Interfaith National Santri Day celebration sees youths promoting secularism, national unity in face of rising intolerance

Indonesian cultural show seeks to combat extremism

Hindu women perform a traditional dance at a National Santri Day cultural event in Jakarta to promote secularism and national unity. (Photo by ucanews.com)

November 1, 2017


Representing Buddhism, Catholicism, Confucianism, Hinduism, Islam and Protestantism as well as several traditional beliefs, they used National Santri Day to take part in cultural art performances highlighting national unity on Oct. 29 in Jakarta.

National Santri Day commemorates the issuance in October 1945 of the Jihad Resolution by Muhammad Hasyim Asy'ari, a respected Muslim cleric and founder of Indonesia's largest Islamic organization, Nahdlatul Ulama, to defend Indonesian independence.

The aim was to prevent the return of Dutch colonialists after Indonesia declared its independence on Aug. 17, 1945.

Through the culture program, "we wanted to strengthen interfaith brotherhood and promote mutual acceptance and mutual respect," Father Antonius Benny Susetyo, former executive secretary of the bishops' Commission for Ecumenical and Interreligious Affairs, told ucanews.com.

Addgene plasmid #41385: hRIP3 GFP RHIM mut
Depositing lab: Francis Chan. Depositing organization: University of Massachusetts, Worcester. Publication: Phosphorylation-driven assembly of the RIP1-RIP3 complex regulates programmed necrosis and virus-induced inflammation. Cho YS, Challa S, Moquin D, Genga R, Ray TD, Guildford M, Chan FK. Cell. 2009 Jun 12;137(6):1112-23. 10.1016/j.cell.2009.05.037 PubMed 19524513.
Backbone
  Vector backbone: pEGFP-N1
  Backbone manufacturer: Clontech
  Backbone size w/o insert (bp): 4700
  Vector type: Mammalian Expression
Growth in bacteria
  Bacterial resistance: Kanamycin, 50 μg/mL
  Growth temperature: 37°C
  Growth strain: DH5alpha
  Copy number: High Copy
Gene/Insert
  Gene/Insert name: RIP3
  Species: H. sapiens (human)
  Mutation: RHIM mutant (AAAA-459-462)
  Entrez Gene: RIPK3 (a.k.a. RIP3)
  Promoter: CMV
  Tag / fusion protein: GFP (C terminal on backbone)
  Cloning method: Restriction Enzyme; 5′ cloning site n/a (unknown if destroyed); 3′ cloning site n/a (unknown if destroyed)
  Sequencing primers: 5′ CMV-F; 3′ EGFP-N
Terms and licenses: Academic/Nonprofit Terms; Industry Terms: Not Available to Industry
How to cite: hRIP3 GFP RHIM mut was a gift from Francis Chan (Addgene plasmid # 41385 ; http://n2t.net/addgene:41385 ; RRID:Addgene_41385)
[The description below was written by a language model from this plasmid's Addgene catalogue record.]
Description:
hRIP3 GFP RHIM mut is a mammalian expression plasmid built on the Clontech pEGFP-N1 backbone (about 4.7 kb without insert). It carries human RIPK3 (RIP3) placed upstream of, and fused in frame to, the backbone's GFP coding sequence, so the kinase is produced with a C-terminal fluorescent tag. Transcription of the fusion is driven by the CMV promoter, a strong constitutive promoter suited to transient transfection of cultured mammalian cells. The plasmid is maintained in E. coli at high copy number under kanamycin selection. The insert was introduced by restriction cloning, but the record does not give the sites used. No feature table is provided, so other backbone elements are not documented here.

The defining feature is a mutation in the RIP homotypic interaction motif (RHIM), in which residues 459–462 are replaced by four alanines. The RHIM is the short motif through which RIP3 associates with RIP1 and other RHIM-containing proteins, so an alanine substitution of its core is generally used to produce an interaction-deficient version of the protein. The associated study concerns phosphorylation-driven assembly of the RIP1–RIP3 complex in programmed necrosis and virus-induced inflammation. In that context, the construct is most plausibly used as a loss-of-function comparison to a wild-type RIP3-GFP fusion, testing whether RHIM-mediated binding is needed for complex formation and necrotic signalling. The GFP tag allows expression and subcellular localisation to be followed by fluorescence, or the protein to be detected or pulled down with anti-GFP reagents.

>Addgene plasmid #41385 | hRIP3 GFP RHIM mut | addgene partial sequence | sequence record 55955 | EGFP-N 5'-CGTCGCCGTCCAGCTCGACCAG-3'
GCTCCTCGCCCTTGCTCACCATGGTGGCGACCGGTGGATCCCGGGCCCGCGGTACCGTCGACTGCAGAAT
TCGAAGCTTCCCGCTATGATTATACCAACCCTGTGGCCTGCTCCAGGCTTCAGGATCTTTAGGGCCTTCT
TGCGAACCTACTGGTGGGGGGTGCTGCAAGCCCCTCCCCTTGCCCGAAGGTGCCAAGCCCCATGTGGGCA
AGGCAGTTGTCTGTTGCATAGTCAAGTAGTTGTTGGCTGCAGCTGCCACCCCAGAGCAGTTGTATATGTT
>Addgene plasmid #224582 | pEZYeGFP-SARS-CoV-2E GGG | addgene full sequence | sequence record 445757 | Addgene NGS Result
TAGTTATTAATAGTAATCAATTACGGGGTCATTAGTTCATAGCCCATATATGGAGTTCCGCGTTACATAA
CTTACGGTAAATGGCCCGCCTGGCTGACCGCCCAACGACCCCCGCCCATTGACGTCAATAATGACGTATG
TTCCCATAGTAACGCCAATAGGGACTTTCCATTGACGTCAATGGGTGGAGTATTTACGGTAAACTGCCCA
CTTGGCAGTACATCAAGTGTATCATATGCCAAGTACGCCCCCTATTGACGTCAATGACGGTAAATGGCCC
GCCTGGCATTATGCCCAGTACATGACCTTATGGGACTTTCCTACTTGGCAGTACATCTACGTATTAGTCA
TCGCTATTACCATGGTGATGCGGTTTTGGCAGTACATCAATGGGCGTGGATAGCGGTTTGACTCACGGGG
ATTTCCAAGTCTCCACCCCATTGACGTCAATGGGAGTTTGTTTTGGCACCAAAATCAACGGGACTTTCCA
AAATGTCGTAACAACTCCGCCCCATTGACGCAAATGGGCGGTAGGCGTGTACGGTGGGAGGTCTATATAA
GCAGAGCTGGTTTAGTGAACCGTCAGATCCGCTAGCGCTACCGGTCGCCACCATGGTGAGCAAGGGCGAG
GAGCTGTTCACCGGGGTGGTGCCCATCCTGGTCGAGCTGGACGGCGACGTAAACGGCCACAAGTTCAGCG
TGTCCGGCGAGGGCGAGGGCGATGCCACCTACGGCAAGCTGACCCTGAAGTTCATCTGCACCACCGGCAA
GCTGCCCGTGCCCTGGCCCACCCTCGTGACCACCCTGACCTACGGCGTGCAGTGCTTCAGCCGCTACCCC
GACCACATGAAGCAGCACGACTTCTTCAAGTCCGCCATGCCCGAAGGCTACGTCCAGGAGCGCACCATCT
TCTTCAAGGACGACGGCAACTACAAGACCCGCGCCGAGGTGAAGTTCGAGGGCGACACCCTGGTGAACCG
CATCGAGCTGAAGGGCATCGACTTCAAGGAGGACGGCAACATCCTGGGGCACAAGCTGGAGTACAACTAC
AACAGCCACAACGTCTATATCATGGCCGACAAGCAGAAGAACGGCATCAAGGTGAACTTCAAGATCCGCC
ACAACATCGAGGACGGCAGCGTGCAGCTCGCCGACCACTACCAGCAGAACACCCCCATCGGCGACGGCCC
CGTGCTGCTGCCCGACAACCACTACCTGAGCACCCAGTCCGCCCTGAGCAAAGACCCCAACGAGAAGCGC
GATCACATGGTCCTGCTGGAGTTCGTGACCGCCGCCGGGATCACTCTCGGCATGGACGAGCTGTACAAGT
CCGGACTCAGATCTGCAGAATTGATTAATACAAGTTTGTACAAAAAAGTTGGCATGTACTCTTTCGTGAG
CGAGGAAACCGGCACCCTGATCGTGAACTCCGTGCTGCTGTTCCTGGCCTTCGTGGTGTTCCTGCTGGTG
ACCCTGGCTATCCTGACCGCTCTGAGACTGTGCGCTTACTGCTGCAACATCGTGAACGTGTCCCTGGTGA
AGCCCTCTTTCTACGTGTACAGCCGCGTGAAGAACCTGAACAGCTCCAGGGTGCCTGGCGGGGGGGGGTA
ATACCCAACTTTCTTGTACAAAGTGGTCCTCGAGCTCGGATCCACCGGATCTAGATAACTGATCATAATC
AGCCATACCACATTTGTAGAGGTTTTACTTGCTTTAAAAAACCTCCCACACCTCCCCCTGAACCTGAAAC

"Religious extremism is on the rise. A report says that 15.5 percent of young professionals including civil servants see Islam as the most suitable ideology [in Indonesia]," he said, referring to a survey released last week by the Alvara Research Center and the Mata Air Foundation. 

Father Susetyo, who is also secretary of the Setara Institute for Democracy and, said the cultural program involved young people "because we need to protect them from religious extremism and to build a spirit of nationhood among them."

Ulil Abshar Abdalla, a Muslim scholar, said religious extremism is a serious issue in the predominantly Muslim country.

"Certain groups are trying to fight this by bringing religions face-to-face by evoking the spirit of nationalism," he said, adding that he believed the cultural program served as a good way of fighting against hard-line attitudes.